Carbon capture is performed by the green parts of plants via photosynthesis.
The effect of light on photosynthesis has a clear saturating pattern: more light results in more photosynthesis but eventually leaves cannot take full advantage of all the extra light.
Early spring is a tricky time for plants due to the combination of sunny but still quite cold days.
Almost half of the total biomass of a tree may be allocated to the roots.
What is the source of carbon that is assimilated in photosynthesis?
Plant respiration captures CO2.
Unlike photosynhesis, plant respiration captures atmospheric oxygen and releases carbon dioxide.
Leaf area increases with stand age, resulting in a decreasing rate of photosynthesis in the stand.
An increment in leaf area increases also the photosynthesis of a tree stand. However, the relationship is saturating.
Carbon becomes locked as part of the accumulating plant biomass as plants grow.
De-hardening in spring involves gradual re-hydration of the cells, recovery of photosynthetic capacity and a tight control of water loss.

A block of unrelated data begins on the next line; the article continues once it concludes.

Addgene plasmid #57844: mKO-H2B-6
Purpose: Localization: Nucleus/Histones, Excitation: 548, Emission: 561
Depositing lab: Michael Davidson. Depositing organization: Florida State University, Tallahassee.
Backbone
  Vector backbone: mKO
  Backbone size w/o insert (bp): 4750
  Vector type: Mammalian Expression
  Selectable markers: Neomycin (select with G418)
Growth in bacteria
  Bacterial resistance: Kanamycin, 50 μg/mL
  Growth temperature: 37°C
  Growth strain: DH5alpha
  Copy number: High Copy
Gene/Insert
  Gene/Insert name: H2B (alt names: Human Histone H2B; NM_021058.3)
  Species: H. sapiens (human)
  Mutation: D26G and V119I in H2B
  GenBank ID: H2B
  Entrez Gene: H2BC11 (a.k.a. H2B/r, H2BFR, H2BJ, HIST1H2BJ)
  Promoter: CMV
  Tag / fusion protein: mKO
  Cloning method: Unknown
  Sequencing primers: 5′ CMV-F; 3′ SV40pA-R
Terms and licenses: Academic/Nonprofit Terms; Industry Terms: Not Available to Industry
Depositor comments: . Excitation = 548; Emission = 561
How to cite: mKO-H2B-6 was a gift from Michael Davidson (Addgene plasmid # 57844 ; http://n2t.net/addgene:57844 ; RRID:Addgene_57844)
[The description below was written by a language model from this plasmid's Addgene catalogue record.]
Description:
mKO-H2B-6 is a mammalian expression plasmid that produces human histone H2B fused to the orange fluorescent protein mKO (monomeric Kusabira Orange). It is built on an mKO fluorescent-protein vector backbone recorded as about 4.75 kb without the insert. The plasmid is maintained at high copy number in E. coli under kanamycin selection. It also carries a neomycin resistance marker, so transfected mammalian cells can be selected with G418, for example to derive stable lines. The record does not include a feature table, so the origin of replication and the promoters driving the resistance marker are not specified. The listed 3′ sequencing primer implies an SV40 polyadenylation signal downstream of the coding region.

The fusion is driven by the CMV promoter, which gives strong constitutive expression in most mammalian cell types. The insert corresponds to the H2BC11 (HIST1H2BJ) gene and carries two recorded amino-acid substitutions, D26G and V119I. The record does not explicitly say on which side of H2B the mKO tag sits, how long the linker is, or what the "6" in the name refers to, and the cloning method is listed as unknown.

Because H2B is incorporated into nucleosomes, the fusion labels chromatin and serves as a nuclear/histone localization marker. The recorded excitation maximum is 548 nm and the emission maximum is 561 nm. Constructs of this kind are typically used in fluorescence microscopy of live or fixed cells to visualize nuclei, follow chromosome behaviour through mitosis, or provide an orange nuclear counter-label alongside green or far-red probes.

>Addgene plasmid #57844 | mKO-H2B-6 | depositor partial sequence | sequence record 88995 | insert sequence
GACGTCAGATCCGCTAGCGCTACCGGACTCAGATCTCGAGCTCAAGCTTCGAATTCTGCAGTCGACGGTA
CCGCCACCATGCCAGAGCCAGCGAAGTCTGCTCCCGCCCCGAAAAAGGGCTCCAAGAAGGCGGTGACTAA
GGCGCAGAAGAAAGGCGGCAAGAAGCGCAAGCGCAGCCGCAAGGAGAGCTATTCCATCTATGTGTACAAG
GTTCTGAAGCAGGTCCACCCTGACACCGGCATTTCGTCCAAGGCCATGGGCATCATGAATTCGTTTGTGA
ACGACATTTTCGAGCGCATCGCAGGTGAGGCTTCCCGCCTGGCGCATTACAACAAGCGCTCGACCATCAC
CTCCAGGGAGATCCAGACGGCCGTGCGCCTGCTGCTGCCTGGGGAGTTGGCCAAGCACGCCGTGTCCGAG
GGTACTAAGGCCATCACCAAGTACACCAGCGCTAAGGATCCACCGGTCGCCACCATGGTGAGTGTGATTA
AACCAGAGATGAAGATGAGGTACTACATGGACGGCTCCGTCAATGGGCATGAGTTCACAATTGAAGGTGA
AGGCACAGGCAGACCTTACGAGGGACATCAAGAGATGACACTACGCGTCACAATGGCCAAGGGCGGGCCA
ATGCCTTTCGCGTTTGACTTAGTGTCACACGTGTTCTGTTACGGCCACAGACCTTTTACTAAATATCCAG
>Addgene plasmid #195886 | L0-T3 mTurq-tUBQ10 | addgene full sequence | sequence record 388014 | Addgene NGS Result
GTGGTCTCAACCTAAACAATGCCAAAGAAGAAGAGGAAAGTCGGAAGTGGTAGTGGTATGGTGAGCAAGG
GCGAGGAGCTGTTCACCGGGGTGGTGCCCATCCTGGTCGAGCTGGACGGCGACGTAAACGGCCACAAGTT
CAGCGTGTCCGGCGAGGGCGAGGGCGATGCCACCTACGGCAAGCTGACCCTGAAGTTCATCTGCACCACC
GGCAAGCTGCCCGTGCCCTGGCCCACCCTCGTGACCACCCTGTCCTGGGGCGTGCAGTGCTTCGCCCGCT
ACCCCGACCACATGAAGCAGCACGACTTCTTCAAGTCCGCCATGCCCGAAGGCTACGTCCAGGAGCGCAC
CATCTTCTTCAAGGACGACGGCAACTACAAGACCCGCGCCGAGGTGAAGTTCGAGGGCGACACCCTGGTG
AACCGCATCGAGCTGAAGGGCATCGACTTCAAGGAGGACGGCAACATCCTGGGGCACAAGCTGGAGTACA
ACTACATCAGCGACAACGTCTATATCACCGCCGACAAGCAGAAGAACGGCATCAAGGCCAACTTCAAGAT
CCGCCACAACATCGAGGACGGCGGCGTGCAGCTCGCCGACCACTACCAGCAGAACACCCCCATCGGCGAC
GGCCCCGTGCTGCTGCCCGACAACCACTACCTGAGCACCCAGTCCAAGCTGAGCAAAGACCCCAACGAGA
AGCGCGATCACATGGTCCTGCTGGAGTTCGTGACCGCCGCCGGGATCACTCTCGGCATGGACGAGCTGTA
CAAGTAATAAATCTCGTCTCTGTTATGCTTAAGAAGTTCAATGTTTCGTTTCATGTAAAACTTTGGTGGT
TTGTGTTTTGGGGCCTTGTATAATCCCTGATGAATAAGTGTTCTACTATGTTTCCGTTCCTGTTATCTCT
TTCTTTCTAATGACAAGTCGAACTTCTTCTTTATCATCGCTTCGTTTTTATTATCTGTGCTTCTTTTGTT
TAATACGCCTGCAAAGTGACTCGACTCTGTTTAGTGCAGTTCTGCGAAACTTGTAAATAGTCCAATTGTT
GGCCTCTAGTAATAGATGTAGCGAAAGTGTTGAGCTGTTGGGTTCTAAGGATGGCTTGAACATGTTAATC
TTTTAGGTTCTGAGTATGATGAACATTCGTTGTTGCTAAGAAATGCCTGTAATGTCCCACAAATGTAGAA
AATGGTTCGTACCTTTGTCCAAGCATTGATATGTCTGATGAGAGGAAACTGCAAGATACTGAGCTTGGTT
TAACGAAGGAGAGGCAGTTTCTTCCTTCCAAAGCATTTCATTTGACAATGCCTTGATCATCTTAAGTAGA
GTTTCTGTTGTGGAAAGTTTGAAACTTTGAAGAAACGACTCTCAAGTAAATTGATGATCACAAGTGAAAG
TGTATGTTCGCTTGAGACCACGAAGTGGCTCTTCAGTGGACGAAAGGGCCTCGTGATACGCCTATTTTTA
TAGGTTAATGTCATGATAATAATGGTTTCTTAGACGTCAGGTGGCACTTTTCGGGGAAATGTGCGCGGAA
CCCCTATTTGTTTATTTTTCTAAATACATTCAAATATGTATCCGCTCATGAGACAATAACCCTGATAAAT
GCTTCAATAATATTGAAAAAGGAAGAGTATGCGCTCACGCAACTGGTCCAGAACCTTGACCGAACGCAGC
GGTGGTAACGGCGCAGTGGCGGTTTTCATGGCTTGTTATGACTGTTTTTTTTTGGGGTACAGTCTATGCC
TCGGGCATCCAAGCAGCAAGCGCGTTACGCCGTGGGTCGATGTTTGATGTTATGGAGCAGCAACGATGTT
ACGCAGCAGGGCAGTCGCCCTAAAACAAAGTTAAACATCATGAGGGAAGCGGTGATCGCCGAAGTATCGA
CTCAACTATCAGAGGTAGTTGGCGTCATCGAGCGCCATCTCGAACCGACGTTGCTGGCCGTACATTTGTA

A complex microbiota lives belowground, releasing carbon dioxide to the soil.
The rate of respiration decreases with temperature.
Photoinhibition means the decrease in photosynthesis due to
exposure to excess of CO2.
exposure to high temperature.
exposure to excess of light.
exposure to shortage of soil moisture.
Plants open its stomata to avoid losing too much water.
Plant closes its stomata to avoid losing too much water.
High soil moisture leads to decreased photosynthesis.
In boreal upland forests, low soil moisture decreases the rate of photosynthesis.
Photosynthesis of a tree canopy is driven or influenced by
air humidity (VPD).
the total leaf area (LAI).
soil moisture (REW).
air temperature (T).
photosynthetically active solar radiation (PAR).